Wednesday, August 23, 2006

Not So Futuristic Thinking

Disaster seems to be a popular subject in the news and planning ahead doesn't seem to be very important to us. The paper of record has a TimeSelect editorial about repairing the nation's highways, byways, and energy.
Infrastructure — the catchall term for the backbone of our nation — is the kind of word that makes taxpayers want to roll over, hit the snooze button and go back to sleep. We ignore it and only complain when something breaks. No dummies, our lawmakers react accordingly. They approach the underpinnings of our nation’s future like school nurses, applying the equivalent of Band-Aids and aspirin.

Unfortunately, what ails Uncle Sam’s body is much more than nicks and bruises and there are no short-term remedies, much less miracle elixirs. It takes years to lay a comprehensive network of fiber-optic cable or dig a tunnel through bedrock. By the time we notice how bad things have gotten, the cost of doing business in this country may have grown prohibitively high, thanks to an unofficial and highly inefficient tax levied through broken truck axles and slow Internet connections.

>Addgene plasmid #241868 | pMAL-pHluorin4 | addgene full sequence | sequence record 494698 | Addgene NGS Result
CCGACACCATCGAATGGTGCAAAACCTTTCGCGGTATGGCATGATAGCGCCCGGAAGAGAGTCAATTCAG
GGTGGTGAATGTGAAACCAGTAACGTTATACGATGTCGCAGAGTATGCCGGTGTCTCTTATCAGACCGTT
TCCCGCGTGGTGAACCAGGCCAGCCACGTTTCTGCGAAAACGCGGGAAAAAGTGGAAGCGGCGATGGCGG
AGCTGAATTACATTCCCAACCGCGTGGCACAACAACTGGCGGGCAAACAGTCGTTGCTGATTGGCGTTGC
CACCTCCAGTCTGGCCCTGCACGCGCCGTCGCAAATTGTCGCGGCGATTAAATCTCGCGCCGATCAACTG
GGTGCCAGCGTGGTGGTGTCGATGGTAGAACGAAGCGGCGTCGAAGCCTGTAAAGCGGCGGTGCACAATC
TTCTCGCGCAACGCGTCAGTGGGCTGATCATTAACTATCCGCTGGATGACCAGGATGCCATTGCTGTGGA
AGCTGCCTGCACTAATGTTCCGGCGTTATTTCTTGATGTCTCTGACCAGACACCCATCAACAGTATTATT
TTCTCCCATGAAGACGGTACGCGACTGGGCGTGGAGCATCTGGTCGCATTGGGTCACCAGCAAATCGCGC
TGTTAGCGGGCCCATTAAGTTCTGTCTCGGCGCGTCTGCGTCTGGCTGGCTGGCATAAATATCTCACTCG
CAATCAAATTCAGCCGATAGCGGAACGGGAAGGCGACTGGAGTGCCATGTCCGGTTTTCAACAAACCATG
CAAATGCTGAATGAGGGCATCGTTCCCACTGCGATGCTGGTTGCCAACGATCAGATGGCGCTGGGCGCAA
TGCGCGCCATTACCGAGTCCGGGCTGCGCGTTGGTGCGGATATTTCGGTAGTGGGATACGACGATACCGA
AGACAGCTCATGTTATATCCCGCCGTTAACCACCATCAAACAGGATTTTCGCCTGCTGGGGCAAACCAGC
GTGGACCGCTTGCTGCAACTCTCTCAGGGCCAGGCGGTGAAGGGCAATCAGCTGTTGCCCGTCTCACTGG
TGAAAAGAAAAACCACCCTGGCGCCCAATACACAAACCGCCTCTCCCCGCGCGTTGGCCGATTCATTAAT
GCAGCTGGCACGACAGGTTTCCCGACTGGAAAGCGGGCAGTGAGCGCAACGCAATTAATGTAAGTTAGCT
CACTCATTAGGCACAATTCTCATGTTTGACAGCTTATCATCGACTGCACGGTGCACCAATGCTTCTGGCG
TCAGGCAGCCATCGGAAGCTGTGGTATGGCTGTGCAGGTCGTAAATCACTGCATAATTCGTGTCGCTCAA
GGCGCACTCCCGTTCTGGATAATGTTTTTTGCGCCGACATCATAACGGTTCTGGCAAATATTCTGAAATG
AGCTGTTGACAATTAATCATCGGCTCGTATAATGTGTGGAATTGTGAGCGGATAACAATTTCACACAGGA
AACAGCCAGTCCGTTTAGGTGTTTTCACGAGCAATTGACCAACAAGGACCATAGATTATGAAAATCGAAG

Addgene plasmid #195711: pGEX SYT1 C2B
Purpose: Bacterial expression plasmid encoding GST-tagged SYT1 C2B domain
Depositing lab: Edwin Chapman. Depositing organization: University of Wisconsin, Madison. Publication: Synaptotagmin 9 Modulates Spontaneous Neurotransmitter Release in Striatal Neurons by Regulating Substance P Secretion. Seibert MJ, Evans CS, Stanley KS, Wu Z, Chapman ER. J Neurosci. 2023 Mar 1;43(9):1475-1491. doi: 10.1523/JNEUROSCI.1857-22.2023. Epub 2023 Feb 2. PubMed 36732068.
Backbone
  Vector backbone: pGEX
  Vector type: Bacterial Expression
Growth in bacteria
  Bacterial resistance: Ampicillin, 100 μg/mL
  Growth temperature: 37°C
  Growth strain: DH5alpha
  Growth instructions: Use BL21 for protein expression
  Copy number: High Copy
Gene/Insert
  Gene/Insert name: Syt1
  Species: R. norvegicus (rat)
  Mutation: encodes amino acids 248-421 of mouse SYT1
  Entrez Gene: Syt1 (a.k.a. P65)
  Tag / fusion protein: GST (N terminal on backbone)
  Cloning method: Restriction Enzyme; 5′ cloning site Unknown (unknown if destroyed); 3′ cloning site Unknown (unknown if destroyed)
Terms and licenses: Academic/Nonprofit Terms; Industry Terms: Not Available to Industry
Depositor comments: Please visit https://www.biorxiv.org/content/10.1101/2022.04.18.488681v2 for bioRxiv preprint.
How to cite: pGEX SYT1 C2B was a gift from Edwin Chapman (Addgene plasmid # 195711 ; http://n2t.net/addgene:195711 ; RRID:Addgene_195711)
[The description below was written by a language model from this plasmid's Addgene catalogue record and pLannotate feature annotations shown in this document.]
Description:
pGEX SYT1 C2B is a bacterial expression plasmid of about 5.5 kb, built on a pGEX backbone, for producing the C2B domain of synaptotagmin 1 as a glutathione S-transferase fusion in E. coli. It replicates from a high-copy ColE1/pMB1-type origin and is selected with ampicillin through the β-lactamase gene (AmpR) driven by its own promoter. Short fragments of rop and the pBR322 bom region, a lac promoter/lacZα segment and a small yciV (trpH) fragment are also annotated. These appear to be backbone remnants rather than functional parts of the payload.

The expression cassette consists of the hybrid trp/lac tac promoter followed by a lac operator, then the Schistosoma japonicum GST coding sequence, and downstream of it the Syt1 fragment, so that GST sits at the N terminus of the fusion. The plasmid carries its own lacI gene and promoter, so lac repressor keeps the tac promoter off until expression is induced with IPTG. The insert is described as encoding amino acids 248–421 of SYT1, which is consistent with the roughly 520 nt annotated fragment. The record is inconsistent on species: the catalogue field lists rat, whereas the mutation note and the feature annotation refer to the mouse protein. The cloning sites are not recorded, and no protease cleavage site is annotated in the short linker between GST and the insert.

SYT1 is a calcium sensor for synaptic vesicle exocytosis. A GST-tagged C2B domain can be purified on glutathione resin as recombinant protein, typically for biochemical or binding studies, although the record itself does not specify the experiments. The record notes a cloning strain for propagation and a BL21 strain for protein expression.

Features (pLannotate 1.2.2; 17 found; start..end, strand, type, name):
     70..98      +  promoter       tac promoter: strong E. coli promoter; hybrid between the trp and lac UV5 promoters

Speaking of taxes, Las Vegas has eliminated the 24-7 wedding option. Now you have to get your marriage license before 8 pm. They didn't make enough money to justify keeping the office open.

Lions, tigers and bears, oh my! Actually, it is floods, tornadoes and hurricanes, it won't happen to me. Yes, it will.
In fact, 91% of Americans live in places at a moderate-to-high risk of earthquakes, volcanoes, tornadoes, wildfires, hurricanes, flooding, high-wind damage or terrorism, according to an estimate calculated for TIME by the Hazards and Vulnerability Research Institute at the University of South Carolina. But Americans have a tendency to be die-hard optimists, literally. It is part of what makes the country great--and vincible. "There are four stages of denial," says Eric Holdeman, director of emergency management for Seattle's King County, which faces a significant earthquake threat. "One is, it won't happen. Two is, if it does happen, it won't happen to me. Three: if it does happen to me, it won't be that bad. And four: if it happens to me and it's bad, there's nothing I can do to stop it anyway."
The whole article is interesting and worth reading, maybe it will energize people to improve their neighborhoods. And I don't mean flowers, even though they are nice. I've been doing my front "yard" and even though it looks better, I will still have a few inches of mud unless I come up with a plan. I'm going to be building a front step and the rest of the porch awning today so mom will be able to enjoy the outside air with her cigarettes.

On the bright side of life, we now have Orion. That's the name NASA decided on for the replacement for the shuttle. They hope it will bring back the glory days of Apollo. While reading the article I was struck by the lack of futuristic thinking. They are planning to use this design for more than fifteen years. Why? Won't we have new technologies and materials along the way?